Tuesday, 5 July 2016

See Why You Should Make Use Of Core Temp, A Software That Help You Monitor Your CPU Temperature

Core Temp is a powerful CPU temperature monitor which has been helping users watch their hardware since 2006.
The project seemed to have faded away in the past few years, but a series of updates in recent months has seen it roar back to life.
Launching the program displays useful information about your CPU, including model, platform, frequency, voltage, and current temperature and utilization of each core.
Core Temp notes and displays the minimum and maximum temperatures for each core. Leave the program running, use your PC as normal, and you’ll get a feel for what effect they’re having on your hardware.

How does it work?

Core Temp makes it easy for you to monitor the temperature of any modern x86 based processor. The program supports processors from all three major manufacturers; Intel, AMD and VIA.

Intel processors starting with the "Core" series all the way up to the newest Core i7, including all the derivatives.
AMD processors starting with the first Athlon64 and Opteron processor series, all Phenom and AMD's new APU are supported.
VIA processors starting with the C7 generation of CPUs, including all the derivatives based on the C7 architecture. All of the Nano based processors are supported as well.

The temperature readings are very accurate as the data is collected directly from a Digital Thermal Sensor (or DTS) which is located in each individual processing core*, near the hottest part. This sensor is digital, which means it doesn't rely on an external circuit located on the motherboard to report temperature, its value is stored in a special register in the processor so that software can access and read it. This eliminates any inaccuracies that can be introduced by external motherboard circuits and sensors.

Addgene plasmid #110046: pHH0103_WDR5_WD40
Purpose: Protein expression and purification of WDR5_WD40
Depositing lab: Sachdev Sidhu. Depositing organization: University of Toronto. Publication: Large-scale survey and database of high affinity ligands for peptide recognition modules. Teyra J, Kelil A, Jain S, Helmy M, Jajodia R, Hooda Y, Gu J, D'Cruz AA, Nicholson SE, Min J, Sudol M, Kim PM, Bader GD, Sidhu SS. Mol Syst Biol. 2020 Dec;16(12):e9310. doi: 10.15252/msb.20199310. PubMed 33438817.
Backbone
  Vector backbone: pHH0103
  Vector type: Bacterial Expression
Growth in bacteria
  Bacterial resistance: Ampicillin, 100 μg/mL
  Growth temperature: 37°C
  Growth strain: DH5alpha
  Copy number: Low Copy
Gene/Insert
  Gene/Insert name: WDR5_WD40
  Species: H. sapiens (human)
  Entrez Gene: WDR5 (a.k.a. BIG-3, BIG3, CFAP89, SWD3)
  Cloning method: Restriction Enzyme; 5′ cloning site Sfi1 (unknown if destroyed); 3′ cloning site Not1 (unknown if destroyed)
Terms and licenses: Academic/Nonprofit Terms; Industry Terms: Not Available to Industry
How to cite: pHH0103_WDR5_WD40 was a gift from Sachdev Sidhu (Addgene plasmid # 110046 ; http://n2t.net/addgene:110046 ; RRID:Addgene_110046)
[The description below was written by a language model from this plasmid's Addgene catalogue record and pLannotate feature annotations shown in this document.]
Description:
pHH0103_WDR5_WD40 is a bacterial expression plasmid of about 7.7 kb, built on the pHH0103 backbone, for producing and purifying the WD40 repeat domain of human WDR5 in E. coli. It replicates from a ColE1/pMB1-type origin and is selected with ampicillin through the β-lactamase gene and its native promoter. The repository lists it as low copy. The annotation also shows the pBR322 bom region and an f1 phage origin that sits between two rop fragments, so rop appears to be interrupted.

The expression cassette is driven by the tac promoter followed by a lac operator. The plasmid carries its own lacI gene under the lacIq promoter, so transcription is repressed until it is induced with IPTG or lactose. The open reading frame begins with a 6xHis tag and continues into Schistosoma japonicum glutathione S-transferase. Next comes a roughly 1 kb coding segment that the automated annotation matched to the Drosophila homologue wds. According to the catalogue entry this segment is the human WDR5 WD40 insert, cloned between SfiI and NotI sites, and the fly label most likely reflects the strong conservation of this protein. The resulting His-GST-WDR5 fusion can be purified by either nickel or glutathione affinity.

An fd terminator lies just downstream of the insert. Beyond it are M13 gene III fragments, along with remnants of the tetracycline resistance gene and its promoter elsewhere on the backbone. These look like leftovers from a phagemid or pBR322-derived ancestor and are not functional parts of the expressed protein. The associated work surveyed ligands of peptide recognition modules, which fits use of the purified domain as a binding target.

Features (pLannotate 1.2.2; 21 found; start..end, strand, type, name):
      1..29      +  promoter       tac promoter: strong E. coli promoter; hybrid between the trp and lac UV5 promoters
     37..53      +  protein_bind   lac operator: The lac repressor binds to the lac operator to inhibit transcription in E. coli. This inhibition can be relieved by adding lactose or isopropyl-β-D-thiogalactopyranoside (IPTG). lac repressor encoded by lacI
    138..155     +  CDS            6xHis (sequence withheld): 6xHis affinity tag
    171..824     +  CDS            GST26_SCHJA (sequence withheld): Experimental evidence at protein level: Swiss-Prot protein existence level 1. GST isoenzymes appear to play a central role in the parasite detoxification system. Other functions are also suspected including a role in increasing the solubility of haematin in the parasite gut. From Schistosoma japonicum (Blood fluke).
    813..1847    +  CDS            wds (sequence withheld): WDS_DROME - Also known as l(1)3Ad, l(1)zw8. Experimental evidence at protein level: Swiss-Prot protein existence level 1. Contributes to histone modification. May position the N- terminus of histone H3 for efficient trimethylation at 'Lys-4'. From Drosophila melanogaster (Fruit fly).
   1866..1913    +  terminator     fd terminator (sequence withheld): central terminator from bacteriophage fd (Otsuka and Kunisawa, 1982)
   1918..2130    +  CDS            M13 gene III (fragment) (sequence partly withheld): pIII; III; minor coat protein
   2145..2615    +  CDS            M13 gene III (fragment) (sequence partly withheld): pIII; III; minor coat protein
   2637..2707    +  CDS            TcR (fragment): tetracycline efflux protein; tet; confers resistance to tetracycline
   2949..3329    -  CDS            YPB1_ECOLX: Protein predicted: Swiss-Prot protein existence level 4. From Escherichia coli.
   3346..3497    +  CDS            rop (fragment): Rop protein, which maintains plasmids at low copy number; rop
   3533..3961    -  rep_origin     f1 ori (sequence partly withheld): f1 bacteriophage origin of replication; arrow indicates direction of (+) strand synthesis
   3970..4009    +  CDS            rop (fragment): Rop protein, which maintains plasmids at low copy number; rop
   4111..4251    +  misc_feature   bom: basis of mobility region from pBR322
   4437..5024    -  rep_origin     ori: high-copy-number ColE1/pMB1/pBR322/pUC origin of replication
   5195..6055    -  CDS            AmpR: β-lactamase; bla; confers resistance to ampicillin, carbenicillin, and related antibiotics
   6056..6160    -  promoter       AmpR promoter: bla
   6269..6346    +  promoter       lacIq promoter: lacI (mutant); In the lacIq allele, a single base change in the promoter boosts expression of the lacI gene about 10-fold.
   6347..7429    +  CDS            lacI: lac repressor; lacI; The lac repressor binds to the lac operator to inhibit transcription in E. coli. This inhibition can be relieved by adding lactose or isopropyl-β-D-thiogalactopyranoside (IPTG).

This is how the program works:

Intel defines a certain Tjunction temperature for the processor. This value is usually in the range between 85°C and 105°C. In the later generation of processors, starting with Nehalem, the exact Tjunction Max value is available for software to read in an MSR (short for Model Specific Register).
A different MSR contains the temperature data. The data is represented as a Delta in °C between current temperature and Tjunction.
So the actual temperature is calculated like this 'Core Temp = Tjunction - Delta'
The size of the data field is 7 bits. This means a Delta of 0 - 127°C can be reported in theory. In fact the reported temperature can rarely go below 0°C and in some cases (Core 2 - 45nm series) temperatures below 30° or even 40°C are not reported.

AMD processors report the temperature via a special register in the CPU's northbridge. Core Temp reads the value from the register and uses a formula provided by AMD to calculate the current temperature.
The formula for the Athlon 64 series, early Opterons and Semprons (K8 architecture) is: 'Core Temp = Value - 49'.
For the newer generation of AMD processors like Phenom, Phenom II, newer Athlons, Semprons and Opterons (K10 architecture and up), and their derivatives, there is a different formula: 'CPU Temp* = Value / 8'.
*CPU Temp is because the Phenom\Opteron (K10) have only one sensor per package, meaning there is only one reading per processor.

VIA processors are capable of reporting the temperature of each core. The thermal sensor provides an absolute temperature value in Celsius, there is no need for any conversion or manipulation.
The Tjunction or TjMax temperature on VIA chips is usually between 70 and 90C. 90C for the mobile and low power versions and 70C is for the desktop variants.

Download Core Temp for 32bit PC HERE
Download Core Temp for 64bit PC HERE.